With all the power and precision machinery involved in production welding, you might think of welding as a relatively new process. In reality, welding has been around for thousands of years. Early examples of welding have been found in locations ranging from Ireland to India, with some dating back to the Bronze Age. Naturally, these civilizations lacked the vast array of tools and machinery that welders have access to now. How did they manage to weld?
The process they used is known as forge welding. To start the process, blacksmiths would heat the metal until it was bright red in color (but still not at its melting point). The blacksmiths would then place the two pieces, slightly overlapping, on an anvil and pound them together. Forge welding has multiple limitations. Only relatively soft metals can be forge welded, and the process is very labor intensive. In places without electricity, however, the process is still used.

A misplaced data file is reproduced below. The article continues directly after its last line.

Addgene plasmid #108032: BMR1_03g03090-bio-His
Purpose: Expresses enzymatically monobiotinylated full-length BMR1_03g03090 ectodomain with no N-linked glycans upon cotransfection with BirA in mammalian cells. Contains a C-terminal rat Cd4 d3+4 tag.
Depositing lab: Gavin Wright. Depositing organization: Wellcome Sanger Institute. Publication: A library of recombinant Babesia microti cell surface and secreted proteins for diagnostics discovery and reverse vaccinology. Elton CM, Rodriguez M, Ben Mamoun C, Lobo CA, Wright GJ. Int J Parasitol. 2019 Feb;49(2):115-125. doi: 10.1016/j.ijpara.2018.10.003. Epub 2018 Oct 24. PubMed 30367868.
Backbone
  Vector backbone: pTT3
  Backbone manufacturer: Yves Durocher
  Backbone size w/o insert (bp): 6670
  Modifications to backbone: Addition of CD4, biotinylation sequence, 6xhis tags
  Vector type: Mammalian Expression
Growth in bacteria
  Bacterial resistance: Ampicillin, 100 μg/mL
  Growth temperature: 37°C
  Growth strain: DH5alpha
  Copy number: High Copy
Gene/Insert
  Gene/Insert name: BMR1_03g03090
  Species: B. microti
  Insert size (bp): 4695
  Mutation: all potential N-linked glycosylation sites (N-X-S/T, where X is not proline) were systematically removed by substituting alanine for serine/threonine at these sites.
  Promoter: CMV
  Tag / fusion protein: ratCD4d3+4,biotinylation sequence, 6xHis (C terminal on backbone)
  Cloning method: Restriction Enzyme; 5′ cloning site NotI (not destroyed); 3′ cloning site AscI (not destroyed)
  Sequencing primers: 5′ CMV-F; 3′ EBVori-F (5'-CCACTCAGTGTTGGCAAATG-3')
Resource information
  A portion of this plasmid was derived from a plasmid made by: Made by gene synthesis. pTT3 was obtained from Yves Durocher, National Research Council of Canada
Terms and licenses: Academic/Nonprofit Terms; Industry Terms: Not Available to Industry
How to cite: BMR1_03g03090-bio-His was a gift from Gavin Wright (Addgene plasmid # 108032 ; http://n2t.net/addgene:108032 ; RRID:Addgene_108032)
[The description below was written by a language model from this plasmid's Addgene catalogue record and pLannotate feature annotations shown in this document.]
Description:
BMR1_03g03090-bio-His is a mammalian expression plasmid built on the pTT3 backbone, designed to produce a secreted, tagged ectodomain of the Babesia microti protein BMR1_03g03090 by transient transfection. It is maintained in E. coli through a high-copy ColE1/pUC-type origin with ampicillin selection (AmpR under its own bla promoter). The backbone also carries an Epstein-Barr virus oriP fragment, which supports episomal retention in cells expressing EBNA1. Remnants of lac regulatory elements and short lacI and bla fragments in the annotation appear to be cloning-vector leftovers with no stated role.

Forge welding was the only game in town until the 19th century. With the onset of the industrial revolution, however, numerous discoveries pushed welding forward fast. Research on electricity yielded electrodes and electric arcs. Rudimentary torches were developed by mid-century as well. Both discoveries would play heavily into the welding methods of the next century.
By the late 1800s, many of the pieces were in place to make welding a driving force in manufacturing. Still, the methods of this era weren't perfect. Oxidation (the process of metals bonding to the oxygen particles in the atmosphere) occurred during the welding process and made welds porous and brittle. Such welds posed a grave risk to workers. During the period from 1895 to 1905, for instance, poorly made boilers exploded daily, causing thousands of deaths in the process [source: Sapp]. Clearly there was an urgent need for better welding methods. Over the next few sections, we'll learn more about those new and improved methods, starting with a closer look at the tools of the trade.